Germany’s Federal Criminal Police Office (BKA) remains silent on its use of Pegasus spyware, citing potential risks to its criminal prosecution capabilities. This stance follows revelations of the spyware infecting Meduza publisher Galina Timchenko’s phone. The BKA had previously admitted to purchasing the controversial tool, which has been criticized for targeting journalists and activists.
Germany’s Federal Criminal Police Office (BKA) has declined to discuss its use of Pegasus spyware, citing concerns over diminishing its capabilities for criminal prosecution. Developed by Israeli company NSO Group, Pegasus is a surveillance tool purportedly licensed only to state clients. The BKA’s refusal to answer questions from Meduza (a Russian- and English-language independent news website, headquartered in Riga, Latvia, founded in 2014) follows the revelation of Meduza publisher Galina Timchenko’s phone being infected with Pegasus while she was in Berlin.
In September 2021, the BKA acknowledged purchasing NSO’s surveillance spyware. Pegasus has sparked controversy due to its use against journalists and activists. The German Federal Constitutional Court has ruled that spyware can only be used in special cases, typically against terrorists and dangerous criminals. The BKA’s silence has raised questions about the transparency and accountability of surveillance tools usage by governments.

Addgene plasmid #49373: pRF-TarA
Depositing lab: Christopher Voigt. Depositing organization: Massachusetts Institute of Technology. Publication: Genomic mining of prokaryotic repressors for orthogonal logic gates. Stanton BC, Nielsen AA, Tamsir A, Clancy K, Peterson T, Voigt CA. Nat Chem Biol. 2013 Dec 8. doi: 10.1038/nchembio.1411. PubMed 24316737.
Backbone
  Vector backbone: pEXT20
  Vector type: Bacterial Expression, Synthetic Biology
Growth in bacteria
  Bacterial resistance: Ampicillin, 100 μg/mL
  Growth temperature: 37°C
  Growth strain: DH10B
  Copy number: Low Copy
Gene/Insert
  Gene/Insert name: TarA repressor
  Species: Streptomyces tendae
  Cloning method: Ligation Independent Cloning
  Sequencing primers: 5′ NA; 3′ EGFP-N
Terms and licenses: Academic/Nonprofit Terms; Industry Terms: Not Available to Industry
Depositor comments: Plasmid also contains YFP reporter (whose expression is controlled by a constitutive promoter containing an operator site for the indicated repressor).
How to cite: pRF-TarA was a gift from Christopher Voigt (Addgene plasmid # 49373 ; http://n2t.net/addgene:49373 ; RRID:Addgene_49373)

The BKA, Bundeskriminalamt, established in 1951, has evolved in response to changing forms of crime and technological advancements. It has focused on international cooperation, battling terrorism, and addressing the growth of international drug trafficking and organized crime. The reunification of Germany and the rise of information and communications technology have posed new challenges for the agency, necessitating adjustments in its working methods and organizational structures.
The news of Timchenko being surveilled has intensified media criticism regarding the lack of transparency and accountability in governmental use of surveillance tools like Pegasus. Researchers from Access Now and Citizen Lab confirmed the spyware’s installation on Timchenko’s phone, highlighting the risks journalists face. The incident underscores the ongoing debate about balancing national security needs with individual privacy rights.